Weather conditions and their measurements; precipitation, temperature, evapotranspiration, wind speed and direction.
Historical versions of the theme definition are found in the INSPIRE IMS and Scoping papers:
• Weather conditions and their measurements; precipitation, temperature, evapotranspiration, wind. (INSPIRE IMS, 2003)
• Weather conditions and their measurements; precipitation, temperature, evapotranspiration, wind speed and direction (INSPIRE Scoping, 2004) In order to place into context the range of spatial data types relevant to this theme, we consider the typical 'forecast cycle' of a national meteorological service (NMS).
(a) collect meteorological observations over (say) a six-hour interval,
(b) 'assimilate' these into a numerical model to produce an estimate of the current atmospheric state,
(c) use this analysis as the initial condition for a model forecast run forward in time (typically out to several days).
Four broad types of data are involved at different phases of the cycle:
1. Observations: around 11000 surface stations globally make up the Global Observing System, reporting such atmospheric parameters as weather, cloud, temperature, humidity, wind, visibility, pressure. A subset of these stations make 'climate observations' which include daily temperature minimum and maximum, sunshine hours, rainfall amount etc. In addition, around 1000 'upper-air' stations make radiosonde (free-rising balloon) observations of pressure, wind, temperature and humidity. Voluntary observing ship and drifting buoys make marine observations including sea surface temperature, and wave height and period. Several hundred thousand reports per day of pressure, winds and temperature are made from aircraft observations.
2. Synoptic analysis: Gridded wind, temperature, humidity, geopotential height, precipitation, etc. Also, 'sensible weather' elements (fronts, cloud, thunderstorm activity etc) will be analysed.
3. Forecasts: Numerous forecast products are produced operationally. A conventional weather forecast contains similar elements to the synoptic analysis.
4. Climatological data: Long-term time-series' of data (either observations or analyses) may be analysed statistically to create climatologies (e.g. 20th century decadal averages, seasonal/monthly minimum or maximum, etc.). There is considerable overlap and ambiguity between the themes 'Atmospheric conditions' and 'Meteorological geographical features' – e.g. weather conditions ('Meteorological geographical features') including precipitation, temperature, wind etc. are precisely components of the atmospheric state ('Atmospheric conditions').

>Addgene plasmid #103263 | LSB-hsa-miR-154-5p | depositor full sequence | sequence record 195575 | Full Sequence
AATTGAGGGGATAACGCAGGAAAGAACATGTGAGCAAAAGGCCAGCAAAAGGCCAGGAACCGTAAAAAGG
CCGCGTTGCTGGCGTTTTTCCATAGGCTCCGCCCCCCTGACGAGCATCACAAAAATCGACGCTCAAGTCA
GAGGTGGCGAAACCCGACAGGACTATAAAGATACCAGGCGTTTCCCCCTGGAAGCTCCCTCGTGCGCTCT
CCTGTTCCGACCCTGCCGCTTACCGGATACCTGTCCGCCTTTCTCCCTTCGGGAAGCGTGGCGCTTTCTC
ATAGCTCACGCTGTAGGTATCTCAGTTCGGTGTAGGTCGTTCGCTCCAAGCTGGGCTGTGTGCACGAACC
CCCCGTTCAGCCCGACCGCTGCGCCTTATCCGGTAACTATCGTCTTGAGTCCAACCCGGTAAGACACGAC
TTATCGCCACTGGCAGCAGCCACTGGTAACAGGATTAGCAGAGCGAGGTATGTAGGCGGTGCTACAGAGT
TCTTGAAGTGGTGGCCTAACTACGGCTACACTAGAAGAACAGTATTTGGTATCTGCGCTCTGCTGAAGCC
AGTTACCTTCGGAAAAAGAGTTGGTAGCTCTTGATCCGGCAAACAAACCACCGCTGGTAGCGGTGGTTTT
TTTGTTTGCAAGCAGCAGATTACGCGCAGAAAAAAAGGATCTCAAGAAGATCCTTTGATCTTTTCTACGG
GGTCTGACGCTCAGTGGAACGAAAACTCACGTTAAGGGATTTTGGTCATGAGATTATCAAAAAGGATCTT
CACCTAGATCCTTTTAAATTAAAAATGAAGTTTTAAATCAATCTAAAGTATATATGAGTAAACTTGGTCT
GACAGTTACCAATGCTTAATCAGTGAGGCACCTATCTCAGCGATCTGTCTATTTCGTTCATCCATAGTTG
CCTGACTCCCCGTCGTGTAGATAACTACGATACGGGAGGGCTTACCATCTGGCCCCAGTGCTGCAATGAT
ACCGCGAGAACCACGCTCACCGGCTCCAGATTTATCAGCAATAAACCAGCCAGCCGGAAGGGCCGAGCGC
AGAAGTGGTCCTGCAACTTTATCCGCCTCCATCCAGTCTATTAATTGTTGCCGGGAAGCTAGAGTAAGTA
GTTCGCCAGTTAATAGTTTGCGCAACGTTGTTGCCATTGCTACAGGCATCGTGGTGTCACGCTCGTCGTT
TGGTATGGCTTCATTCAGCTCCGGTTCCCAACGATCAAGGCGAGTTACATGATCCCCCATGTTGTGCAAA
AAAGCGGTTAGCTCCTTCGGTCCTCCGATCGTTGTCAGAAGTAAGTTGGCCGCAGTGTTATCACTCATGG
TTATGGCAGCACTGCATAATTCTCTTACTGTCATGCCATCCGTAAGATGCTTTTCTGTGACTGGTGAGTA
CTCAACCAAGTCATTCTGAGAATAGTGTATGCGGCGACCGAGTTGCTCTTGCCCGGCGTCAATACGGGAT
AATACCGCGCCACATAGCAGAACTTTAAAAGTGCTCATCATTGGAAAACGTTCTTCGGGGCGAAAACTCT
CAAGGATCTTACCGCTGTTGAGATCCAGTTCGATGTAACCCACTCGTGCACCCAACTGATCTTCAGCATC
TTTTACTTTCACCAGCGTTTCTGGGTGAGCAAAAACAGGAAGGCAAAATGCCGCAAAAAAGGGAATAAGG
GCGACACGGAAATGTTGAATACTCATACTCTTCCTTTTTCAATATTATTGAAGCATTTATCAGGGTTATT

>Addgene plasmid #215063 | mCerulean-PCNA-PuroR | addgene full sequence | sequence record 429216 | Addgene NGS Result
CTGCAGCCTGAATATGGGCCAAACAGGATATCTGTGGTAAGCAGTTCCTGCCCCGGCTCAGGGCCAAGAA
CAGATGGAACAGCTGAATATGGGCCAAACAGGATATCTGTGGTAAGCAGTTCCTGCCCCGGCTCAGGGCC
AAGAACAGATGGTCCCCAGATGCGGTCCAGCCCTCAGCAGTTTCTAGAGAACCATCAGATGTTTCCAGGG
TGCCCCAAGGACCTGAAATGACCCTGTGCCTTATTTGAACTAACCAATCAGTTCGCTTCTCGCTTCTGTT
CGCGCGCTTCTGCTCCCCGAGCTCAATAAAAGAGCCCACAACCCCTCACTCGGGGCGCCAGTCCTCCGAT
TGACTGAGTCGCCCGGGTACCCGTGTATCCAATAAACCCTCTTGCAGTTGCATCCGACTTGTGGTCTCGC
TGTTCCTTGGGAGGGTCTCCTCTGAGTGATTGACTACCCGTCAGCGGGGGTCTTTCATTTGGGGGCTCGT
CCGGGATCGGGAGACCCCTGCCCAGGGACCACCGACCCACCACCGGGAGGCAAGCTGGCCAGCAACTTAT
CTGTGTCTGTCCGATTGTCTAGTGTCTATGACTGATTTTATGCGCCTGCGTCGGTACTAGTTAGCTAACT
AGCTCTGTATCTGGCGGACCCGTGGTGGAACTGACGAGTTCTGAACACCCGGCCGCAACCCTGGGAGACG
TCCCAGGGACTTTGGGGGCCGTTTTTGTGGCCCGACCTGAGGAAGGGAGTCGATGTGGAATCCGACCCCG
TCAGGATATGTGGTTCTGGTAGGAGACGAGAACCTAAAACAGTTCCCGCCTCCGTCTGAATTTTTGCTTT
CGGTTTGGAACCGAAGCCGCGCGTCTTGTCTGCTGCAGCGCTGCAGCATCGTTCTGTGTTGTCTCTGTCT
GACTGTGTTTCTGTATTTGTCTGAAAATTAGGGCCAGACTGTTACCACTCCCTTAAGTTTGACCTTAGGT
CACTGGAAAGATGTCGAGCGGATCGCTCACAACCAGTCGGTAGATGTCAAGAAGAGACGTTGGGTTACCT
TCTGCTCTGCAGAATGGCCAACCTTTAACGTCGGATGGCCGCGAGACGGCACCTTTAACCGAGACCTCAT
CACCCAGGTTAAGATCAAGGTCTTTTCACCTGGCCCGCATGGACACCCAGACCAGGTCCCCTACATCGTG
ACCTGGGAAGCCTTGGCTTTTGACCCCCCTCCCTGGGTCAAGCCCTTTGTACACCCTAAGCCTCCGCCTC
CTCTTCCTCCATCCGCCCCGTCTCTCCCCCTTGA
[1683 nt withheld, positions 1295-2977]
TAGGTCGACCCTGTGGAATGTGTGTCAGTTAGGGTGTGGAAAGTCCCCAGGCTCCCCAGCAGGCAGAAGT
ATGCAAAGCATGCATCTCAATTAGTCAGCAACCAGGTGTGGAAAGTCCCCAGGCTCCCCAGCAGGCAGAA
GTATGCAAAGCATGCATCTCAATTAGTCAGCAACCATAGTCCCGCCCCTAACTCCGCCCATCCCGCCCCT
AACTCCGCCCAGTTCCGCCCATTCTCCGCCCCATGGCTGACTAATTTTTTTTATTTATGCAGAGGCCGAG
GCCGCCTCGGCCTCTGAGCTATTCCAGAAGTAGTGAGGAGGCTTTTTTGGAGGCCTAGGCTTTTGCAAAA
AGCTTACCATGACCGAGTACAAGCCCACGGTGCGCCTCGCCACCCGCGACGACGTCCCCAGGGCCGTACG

Numerous suggestions have been made by stakeholders to resolve this ambiguity. They include:
• merging the themes (it is impossible to amend the Directive, but it would be sensible to consider the themes jointly during data specification development)
• distinguishing 'field-based data' (Atmospheric conditions) from 'point-based data' (Meteorological geographical features)
• distinguishing 'time-series & near-real-time data' (Atmospheric conditions) from 'gridded climate data' (Meteorological geographical features)
• distinguishing 'climate data' (Atmospheric conditions) from 'observations and forecasts' (Meteorological geographical features).
To resolve the ambiguity between themes, we consider the multi-level approach to data needs assessment applied in the INSPIRE 'Environmental Thematic User Needs Position Paper' (2002). Data at local or regional level are often needed for management and policy implementation, while lower resolution ('smaller scale') data are often required for reporting and policy development/evaluation. The latter includes summaries and integrated data products.
The scope of 'Meteorological geographical features' thematic data should be limited to local-level high-resolution (weather-related) data, typically observations.
• This includes synoptic observations from stations making up the WMO RA VI (European) Regional Basic Synoptic Network. The WMO operates a dedicated network (the Global Telecommunications System) to distribute observations and data products. Data exchange is governed by WMO Resolution 40, which provides for free and unrestricted exchange of observational data 'essential' for forecast activities. 'Additional' nominated data and products may be provided with charge, while all data must be supplied free of charge (excluding costs of reproduction and delivery) for research and education. The ECOMET Catalogue (http://www.meteo.oma.be/ECOMET/Categories of data and products.htm) provides a 'one-stop shop' index of both 'essential' and chargeable data and product offerings from European NMSs. A similar catalogue is available for the European Centre for Medium-range Weather Forecasting (ECMWF) (http://www.ecmwf.int/products/catalogue/).